Surreal and powerful, Sarah Lee’s photos are getting a lot of attention lately. Sarah discusses her self-taught profession, what it’s like to give up control to the ocean, and the meaning and attitude of the word “stoke.”
– sarah lee
Can you tell us a little bit about yourself?
Ask me what I’m interested in or like to photograph, and it always has something to do with the ocean – whether in it or near it. I grew up in Kona on the Big Island of Hawai’i (on a coffee farm!) and currently based out of there, though photo/video projects keep me traveling for 3/4 of the year. Primarily self-taught, my passion for underwater and surf photography emerged from my earlier years of competitive swimming, open water long distance events, and surfing throughout my teens. My Hawai’i roots give me a light-hearted and care free approach to photography – keeping things simple while magnifying the best in what surrounds me. I hope to continue to use my photography to document the lives of water people around the world.
Your underwater shots are incredible. What’s the attraction, and what are the challenges of shooting underwater?
Thanks! I was drawn to underwater photography because I enjoy being able to synthesize both the physical and creative “challenges” of the genre. In particular, I’m attracted to underwater photography in the ocean because of the lack control I have in such a massive body of water and it’s constant state of change in the lighting, water clarity, currents, surf, etc. It’s somewhere where you have to be completely switched on and be able to adapt to anything it throws at you.
Do you surf? If so, what’s your favorite place to surf?
When conditions aren’t “epic” enough to shoot, I’m out surfing. In Kona, that’s at least once a day but when I’m abroad, it’s only when I can steal a log from a friend, ha ha. My latest favorites have been long rolling rights: Maha’iulas on Big Island and Broken in NSW.
You’ve said, “Photography to me is a mode of visual problem solving and a way to perpetuate the stoke, whether it be above the surface or below.” Can you elaborate?
I approach making photos loosely around the question “how do I translate this? – person, feeling, place” which, filtered through my current state of happiness, boils down to “where is the happiness in this? the beauty? the stoke?” To me, “stoke” is a very present feeling of happiness, whether intrinsic or synthesized, and that’s what I want to perpetuate with my photos.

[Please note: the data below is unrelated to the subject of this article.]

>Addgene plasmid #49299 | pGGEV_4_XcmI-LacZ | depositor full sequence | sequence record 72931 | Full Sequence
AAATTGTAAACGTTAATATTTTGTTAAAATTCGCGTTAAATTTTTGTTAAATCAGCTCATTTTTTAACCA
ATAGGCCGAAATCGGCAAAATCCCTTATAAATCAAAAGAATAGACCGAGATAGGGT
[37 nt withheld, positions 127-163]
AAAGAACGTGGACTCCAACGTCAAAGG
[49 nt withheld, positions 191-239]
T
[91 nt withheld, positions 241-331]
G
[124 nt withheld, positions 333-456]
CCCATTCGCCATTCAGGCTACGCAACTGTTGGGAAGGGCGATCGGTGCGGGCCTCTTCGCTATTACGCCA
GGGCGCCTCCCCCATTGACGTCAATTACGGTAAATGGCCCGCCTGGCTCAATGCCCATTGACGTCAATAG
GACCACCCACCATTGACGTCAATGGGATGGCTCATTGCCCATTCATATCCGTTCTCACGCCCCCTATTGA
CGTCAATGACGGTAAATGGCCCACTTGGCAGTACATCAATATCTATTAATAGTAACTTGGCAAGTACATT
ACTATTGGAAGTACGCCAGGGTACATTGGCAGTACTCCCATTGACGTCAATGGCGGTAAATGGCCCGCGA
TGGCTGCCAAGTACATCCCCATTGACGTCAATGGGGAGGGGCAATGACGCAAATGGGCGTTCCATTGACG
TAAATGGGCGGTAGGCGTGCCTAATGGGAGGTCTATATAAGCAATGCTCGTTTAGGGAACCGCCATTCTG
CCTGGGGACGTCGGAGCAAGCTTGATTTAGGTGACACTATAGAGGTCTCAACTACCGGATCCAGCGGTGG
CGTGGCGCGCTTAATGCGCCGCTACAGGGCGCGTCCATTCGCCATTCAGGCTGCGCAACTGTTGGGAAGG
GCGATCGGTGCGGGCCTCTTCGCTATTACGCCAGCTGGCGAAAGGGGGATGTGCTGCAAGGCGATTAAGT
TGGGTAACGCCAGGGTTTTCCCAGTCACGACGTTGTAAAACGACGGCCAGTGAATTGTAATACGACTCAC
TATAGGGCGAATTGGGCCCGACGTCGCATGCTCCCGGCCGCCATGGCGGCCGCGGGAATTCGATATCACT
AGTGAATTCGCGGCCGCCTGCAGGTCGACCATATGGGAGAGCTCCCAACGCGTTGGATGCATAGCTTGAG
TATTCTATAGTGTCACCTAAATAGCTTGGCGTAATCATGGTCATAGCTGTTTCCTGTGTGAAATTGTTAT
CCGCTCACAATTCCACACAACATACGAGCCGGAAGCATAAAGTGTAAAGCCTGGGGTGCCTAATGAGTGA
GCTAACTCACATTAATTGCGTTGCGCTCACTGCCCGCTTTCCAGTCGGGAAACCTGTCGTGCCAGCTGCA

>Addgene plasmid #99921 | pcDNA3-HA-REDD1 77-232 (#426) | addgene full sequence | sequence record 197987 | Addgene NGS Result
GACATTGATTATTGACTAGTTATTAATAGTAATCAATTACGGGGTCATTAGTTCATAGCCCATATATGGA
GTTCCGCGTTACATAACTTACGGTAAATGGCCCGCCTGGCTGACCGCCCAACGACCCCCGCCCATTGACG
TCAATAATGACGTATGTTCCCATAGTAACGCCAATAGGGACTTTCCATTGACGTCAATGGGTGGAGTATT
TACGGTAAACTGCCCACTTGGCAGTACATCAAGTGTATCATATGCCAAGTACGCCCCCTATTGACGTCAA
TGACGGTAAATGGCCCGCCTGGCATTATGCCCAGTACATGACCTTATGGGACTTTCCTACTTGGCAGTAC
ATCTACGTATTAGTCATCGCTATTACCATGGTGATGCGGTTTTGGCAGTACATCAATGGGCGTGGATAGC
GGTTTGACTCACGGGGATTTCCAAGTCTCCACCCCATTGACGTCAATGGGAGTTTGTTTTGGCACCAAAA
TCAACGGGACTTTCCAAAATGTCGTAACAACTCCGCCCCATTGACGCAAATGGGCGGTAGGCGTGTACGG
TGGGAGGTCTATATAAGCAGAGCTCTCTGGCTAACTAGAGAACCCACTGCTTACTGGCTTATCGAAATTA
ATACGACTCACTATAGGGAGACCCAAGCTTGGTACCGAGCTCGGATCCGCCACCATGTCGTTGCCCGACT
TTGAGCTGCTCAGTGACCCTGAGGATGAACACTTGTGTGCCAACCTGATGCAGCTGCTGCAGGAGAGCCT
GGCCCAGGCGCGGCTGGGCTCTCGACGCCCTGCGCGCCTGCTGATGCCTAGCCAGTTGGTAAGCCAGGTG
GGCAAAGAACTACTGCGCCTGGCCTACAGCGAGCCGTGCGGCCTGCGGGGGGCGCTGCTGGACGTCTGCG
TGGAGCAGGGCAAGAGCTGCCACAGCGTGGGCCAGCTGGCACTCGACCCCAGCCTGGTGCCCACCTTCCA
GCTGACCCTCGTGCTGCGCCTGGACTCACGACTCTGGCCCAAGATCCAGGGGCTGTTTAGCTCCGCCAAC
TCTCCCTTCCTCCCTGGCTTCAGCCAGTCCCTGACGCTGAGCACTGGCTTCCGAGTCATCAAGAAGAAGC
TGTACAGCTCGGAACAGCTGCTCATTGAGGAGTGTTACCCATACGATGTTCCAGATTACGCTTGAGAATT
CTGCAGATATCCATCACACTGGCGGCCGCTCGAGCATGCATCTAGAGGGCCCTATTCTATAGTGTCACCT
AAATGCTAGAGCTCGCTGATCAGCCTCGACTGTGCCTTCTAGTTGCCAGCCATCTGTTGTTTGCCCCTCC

What have you learned about surfers in general? Biggest misconception?
While I was in Fiji for the month of June, I met a die-hard surfer and local hammock maker, Kit, who lives by the motto: “Live or cry, surf or die.” Though he was charging bigger waves than most people could ever imagine charging in their dreams, I think his motto sums up a fair share of the frothers out there … though for the majority or surf folk, that may also be a big misconception.
As you see it, what qualities does a good photographer possess?
Staying present, being conscientious, and finding the best lighting situations.
Capturing the moment – how do you know where you need to be for a particular shot?
It’s kind of an intuitive thing that comes through spending a lot of time in and around the ocean, figuring out what works, what does not, and tuning into what’s going on around you.
From your experience, have your best shots come from perfect planning or “perfect” accidents?
Perfect planning to put myself in the place for perfect accidents to happen.
It’s my way of tuning in and getting involved with what’s going on around me.
If you could shoot any place in the world – where would that be?
Mozambique, South Island of NZ, Iceland.
How have you evolved as a photographer/artist from your first days at this craft?
It is like learning a new language by word of mouth. Picking up bits and pieces, starting out with broken phrases and terrible grammar, and after a few years with heaps of practical application, developing a proficiency and refinement in speaking (photos themselves), writing (technical side), dialect (genre: uw), and ultimately developing an accent (style) of my own. ;)
What’s your idea of a great shot?
To me, a great shot possesses “photogenié,” a certain timeless cinematic quality that’s essentially the “x-factor” of the photograph or shot in a film.
Your camera of choice?
Full frame is gold: 5D MKIII or D800 … though I have neither, ha ha.
Your favorite photographer?
I have enjoyed following the work of these three over the past few years, all of which have developed very unique visual styles: Anna Dobos, Morgan Maassen, Jeremy Snell.
Most challenging shoot you’ve ever done?
Since the beginning of 2012, I’ve been out and about shooting photo and video content for a web series that’s starting up, Alison’s Adventures. (www.alisonsadventures.com) It was a huge challenge, traveling around to various destinations such as Australia, New Zealand, and Fiji as a two-girl team both doing the work of a full production team, lugging around cameras, tripods, sound gear, boards, sponsor clothes to shoot, and ocean gear in varying weather conditions for 4 months straight. Totally worth it.
You have 30 seconds to leave for a shoot – and can only bring one camera and lens — what would that be?
Best thing about living in Hawaii?
Fresh, fresh food.
How would your friends describe you?
Observant, laid-back, and level-headed.
What are you working on now?
Packing for two months of very different adventures!
What’s next for you?
21 days of rafting and camping down the Colorado River at the end of September to shoot photo and video content for another episode of Alison’s Adventures. Being off the grid for 21 days is going to be insane!
+ Source: Sarah Lee
Article by Wes Garcia. Find him on Google+.